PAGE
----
In his last letter to shareholders before retiring, Microsoft CEO Steve Ballmer hammered on the same themes he and other executives struck three weeks ago in front of Wall Street analysts.
Among the strategies Ballmer outlined in his shareholder letter were the ongoing transformation of Microsoft to a "devices-and-services" company — a massive turn from its history as a purveyor of packaged software — and its continued reliance on enterprise sales to drive the firm's revenue.
This year's missive was not as revolutionary as 2012's, when Ballmer first publicly floated the idea of devices and services, saying, "It truly is a new era at Microsoft."
On Monday, Ballmer spelled out the corporation's mission statement with as much loquaciousness as when he spent 2,700 words this summer trumpeting the "One Microsoft" strategy and the resulting reorganization.
"We declared that Microsoft's focus going forward will be to create a family of devices and services for individuals and businesses that empower people around the globe at home, at work and on the go, for the activities they value most," wrote Baller [emphasis in original].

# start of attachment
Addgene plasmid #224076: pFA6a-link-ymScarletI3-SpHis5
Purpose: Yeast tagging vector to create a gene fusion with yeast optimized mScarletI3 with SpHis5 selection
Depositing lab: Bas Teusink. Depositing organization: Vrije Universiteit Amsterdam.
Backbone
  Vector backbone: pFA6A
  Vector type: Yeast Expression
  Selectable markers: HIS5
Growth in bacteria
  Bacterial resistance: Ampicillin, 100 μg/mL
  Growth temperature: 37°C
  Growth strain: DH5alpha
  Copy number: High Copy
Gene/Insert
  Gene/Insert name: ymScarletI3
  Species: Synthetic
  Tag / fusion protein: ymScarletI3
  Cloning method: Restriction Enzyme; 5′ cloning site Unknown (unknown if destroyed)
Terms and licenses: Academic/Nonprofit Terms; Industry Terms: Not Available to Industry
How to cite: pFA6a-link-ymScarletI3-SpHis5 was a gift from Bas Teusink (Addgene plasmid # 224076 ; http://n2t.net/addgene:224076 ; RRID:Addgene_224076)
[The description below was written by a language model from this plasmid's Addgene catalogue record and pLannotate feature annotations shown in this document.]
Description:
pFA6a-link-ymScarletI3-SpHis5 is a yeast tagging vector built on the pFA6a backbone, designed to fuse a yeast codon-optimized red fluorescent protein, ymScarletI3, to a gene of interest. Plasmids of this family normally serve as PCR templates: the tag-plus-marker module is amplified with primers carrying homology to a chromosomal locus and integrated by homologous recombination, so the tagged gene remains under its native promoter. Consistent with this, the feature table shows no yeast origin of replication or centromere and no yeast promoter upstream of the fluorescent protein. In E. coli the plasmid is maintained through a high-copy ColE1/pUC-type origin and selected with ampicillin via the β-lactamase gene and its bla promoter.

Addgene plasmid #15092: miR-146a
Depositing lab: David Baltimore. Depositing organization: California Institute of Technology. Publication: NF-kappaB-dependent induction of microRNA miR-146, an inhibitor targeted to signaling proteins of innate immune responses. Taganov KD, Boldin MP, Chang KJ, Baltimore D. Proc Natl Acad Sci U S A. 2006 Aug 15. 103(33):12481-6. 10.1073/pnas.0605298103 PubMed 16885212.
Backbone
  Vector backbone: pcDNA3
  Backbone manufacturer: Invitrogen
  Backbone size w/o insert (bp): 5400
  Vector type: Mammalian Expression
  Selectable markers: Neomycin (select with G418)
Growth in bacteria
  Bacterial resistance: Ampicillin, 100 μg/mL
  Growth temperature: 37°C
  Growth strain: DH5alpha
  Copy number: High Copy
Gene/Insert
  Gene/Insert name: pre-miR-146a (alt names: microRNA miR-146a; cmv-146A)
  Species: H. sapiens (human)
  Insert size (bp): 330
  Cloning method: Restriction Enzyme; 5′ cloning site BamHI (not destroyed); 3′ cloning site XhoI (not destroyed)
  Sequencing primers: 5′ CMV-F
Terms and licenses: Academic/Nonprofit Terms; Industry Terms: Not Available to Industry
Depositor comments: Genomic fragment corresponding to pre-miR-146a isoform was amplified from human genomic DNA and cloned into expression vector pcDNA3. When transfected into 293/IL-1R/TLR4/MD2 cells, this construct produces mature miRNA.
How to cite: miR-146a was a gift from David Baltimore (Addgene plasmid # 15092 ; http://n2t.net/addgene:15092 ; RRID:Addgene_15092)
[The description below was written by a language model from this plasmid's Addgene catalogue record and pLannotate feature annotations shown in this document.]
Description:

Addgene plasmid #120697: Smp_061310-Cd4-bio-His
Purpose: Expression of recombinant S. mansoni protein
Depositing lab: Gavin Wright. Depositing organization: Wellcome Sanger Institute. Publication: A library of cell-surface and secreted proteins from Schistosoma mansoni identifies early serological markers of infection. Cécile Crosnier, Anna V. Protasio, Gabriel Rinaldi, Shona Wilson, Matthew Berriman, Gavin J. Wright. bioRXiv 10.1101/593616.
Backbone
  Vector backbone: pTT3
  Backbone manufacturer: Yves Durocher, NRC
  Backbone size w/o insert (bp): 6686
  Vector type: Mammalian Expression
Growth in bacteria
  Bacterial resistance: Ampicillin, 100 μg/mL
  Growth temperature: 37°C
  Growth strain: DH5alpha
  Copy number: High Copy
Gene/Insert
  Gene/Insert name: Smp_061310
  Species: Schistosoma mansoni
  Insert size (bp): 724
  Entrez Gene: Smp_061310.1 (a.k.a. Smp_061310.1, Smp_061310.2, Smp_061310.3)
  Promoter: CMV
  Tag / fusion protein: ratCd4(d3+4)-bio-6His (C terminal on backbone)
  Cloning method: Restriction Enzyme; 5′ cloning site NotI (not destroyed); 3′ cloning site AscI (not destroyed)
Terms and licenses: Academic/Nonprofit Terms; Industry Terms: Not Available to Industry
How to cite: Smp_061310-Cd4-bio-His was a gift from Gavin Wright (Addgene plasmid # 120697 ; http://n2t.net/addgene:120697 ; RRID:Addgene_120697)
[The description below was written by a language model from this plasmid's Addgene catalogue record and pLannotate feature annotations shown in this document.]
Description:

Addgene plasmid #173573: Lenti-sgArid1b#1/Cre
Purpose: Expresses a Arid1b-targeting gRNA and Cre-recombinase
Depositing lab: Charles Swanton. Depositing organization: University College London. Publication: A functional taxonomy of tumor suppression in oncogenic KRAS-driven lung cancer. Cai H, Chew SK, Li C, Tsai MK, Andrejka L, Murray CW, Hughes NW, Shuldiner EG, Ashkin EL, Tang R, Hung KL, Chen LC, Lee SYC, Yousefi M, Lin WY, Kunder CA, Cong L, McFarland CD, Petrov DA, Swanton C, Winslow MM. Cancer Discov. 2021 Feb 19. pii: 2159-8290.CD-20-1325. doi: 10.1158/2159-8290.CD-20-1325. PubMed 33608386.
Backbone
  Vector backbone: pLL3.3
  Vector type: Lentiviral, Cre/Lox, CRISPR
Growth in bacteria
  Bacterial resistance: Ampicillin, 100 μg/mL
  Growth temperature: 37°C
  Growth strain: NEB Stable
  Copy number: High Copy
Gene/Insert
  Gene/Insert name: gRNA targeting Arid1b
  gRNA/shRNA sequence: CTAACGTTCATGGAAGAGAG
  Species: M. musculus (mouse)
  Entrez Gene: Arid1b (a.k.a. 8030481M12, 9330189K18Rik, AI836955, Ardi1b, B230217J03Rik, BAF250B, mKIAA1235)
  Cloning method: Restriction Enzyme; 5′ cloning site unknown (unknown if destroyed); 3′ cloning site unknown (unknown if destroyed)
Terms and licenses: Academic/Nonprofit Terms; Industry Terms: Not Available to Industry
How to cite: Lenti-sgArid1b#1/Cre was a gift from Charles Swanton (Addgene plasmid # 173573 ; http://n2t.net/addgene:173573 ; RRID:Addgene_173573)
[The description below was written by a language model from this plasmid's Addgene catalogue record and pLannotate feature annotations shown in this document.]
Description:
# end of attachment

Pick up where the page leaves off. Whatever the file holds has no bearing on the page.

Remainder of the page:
Microsoft has used that phrasing before, as has Ballmer, including in his July letter to employees and on Sept. 19 when the company hosted a half-day event where executives spoke to Wall Street analysts.
The company has said that it plans to stick with the strategy swivel no matter who is appointed Ballmer's successor, a stance that has irritated some analysts but that was likely cemented when Microsoft announced last month that it would acquire parts of Finnish phone maker Nokia for $7.2 billion. "[The Nokia acquisition] will accelerate our growth with Windows Phone while strengthening our overall device ecosystem and our opportunity," Ballmer promised shareholders Monday.
Ballmer also said that Microsoft would rely on its strength — its dominance in the enterprise — to generate revenue, putting consumer services as a step-child for, and step toward, commercial wins.
"We will primarily monetize our high-value activities by leading with devices and enterprise services," Ballmer said. "In this model, our consumer services such as Bing and Skype will differentiate our devices and serve as an on-ramp to our enterprise services while generating some revenue from subscriptions and advertising."
"High-value" was a buzzword Ballmer used repeatedly in his letter — seven times altogether — and more often than he wrote "employees" (1), "strategy" (6), "customers" (3), or "family of devices" (3), the watchword of his July memo.